City opens ‘green’ visitor center

We knew it was expensive; now we know it's green. The city of Charlottesville has just opened its new downtown visitor center and administrative offices, and the massive new project is intended to be completely environmentally friendly.

The visitor center, part of the new transit center, was designed to be certified under the U.S. Green Building Council's Leadership in Energy and Environmental Design initiative. Among the eco-savvy features are everything from low-flow faucets to recycled ceiling tiles, according to a press release.

The Charlottesville Albemarle Convention and Visitors Bureau hopes this environmentally minded effort will appeal both to native green freaks and visitors to the city.

"Charlottesville and Albemarle County have a tremendous interest in preservation because of our historic and natural resources," said Mark Shore, director and CEO of the project. "This building represents our community's passion for responsible and sustainable tourism."


Kind of ironic that a building designed to transfer people among pollution-spewing buses is considered "green."

And always rather humorous to see the back door propped open to allow some warm air to make it to the employee desk as the air conditioner cranks away.

actually, public transport is more sustainable becuase it reduces the number of cars on the road. It may look like more pollution, but it is still less then the cars replaced. Plus, there's the social equity aspect and less congestion.

It would be great if they could switch to clearner-running fuel. I know they tried electric buses, too bad it didn't work out. (the buses couldn't make it up the hills!)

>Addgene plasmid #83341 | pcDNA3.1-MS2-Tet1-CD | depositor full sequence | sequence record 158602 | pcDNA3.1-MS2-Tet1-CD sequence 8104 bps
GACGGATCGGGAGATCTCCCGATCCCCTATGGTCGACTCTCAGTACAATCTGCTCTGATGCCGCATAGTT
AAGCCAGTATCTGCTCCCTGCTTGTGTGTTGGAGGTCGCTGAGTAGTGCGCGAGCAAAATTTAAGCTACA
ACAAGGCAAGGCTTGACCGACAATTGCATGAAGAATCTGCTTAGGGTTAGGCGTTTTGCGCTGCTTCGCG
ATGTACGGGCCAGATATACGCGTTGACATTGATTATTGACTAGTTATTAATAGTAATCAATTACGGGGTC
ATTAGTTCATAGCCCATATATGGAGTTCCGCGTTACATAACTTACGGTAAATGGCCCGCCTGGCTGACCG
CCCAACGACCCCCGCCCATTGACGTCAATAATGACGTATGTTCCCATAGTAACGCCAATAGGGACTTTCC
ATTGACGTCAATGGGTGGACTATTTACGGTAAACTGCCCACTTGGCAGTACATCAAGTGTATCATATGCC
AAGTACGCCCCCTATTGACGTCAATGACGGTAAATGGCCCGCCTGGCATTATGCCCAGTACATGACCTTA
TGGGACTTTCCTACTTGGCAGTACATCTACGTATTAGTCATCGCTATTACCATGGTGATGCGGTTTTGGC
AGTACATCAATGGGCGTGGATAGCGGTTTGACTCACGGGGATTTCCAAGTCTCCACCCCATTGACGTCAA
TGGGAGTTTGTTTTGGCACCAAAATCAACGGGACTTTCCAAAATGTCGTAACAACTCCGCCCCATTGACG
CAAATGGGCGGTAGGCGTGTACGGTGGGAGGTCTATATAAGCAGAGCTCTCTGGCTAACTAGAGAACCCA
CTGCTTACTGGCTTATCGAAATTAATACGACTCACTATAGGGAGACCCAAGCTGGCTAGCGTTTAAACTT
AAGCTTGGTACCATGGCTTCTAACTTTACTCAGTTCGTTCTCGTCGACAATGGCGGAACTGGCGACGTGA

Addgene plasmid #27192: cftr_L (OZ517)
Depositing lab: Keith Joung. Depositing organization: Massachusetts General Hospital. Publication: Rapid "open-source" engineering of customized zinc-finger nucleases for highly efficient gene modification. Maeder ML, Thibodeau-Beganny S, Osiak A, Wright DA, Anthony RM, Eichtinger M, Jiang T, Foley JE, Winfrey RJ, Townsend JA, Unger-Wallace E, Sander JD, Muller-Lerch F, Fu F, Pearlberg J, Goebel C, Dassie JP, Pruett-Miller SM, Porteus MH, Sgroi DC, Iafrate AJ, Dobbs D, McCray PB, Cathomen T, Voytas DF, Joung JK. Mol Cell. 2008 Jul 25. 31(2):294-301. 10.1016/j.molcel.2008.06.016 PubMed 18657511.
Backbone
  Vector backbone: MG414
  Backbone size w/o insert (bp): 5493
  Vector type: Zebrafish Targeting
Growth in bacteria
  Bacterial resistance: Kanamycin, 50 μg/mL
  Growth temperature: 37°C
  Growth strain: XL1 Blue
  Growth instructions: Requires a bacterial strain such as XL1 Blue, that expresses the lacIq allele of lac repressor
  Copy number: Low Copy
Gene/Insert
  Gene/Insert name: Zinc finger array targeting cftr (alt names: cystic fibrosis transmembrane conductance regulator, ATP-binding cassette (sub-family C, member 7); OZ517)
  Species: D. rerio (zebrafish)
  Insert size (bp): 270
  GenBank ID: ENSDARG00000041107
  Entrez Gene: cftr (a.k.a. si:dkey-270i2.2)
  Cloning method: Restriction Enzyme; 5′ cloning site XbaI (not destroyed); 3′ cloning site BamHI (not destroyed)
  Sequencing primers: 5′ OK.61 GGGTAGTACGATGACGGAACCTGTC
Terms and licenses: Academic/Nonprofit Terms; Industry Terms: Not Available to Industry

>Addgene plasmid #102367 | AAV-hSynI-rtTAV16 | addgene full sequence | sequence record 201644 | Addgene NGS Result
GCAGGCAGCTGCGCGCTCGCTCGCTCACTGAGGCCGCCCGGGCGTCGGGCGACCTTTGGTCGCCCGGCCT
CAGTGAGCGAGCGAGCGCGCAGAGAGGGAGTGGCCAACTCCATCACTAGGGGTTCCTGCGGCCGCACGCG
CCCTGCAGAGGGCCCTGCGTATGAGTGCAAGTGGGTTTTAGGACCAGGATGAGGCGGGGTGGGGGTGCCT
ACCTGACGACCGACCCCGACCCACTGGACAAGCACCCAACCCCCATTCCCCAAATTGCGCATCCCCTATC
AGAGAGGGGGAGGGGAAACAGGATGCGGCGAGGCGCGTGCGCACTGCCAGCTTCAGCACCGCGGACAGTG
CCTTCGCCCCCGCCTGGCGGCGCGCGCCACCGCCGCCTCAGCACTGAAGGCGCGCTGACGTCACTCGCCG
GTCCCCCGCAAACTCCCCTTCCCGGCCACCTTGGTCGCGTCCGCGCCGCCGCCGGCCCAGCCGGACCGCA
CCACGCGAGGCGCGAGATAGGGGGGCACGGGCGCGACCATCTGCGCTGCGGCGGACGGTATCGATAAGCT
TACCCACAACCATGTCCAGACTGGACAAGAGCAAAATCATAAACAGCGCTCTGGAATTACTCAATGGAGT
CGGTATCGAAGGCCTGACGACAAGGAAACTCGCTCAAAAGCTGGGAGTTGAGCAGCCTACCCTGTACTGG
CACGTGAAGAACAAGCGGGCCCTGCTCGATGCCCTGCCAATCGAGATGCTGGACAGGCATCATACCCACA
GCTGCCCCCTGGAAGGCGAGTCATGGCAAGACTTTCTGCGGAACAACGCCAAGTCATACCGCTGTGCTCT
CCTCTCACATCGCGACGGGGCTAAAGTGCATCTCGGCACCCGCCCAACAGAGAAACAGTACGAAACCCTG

I would be surprised if the majority of the riders on CTS are riding the bus by choice (other than they choose to pay bus fares rather than pay for a car, pay insurance, etc). I get the sense that the bus is their only form of transportation, and don't think many people use the bus to avoid using their car. In Charlottesville I don't think many people ride the bus as commuters or for environmental reasons. Therefore, the buses aren't actually replacing cars - for the most part, they seem to be replacing walking. I could be wrong, but having grown up in D.C. and being very familiar with mass transit there - where it IS an alternative to driving, parking, etc, the buses here just don't seem to be making the same sort of impact.

And they DO spew horrible pollution - nothing much worse on the senses than diesel smoke!

interesting response but walking isn't always an option (distance, health issues, groceries, weather) and I do know one rider at least who uses it so that he and his SO can remain a one car family. Considering the clusterf that is parking at UVA, (one of the largest employers in town, I bet a lot of folks go bus rather then deal with taking their car.

I agree with you about not wanting to be stuck behind one though someone needs to push for them to move to a bio-blend!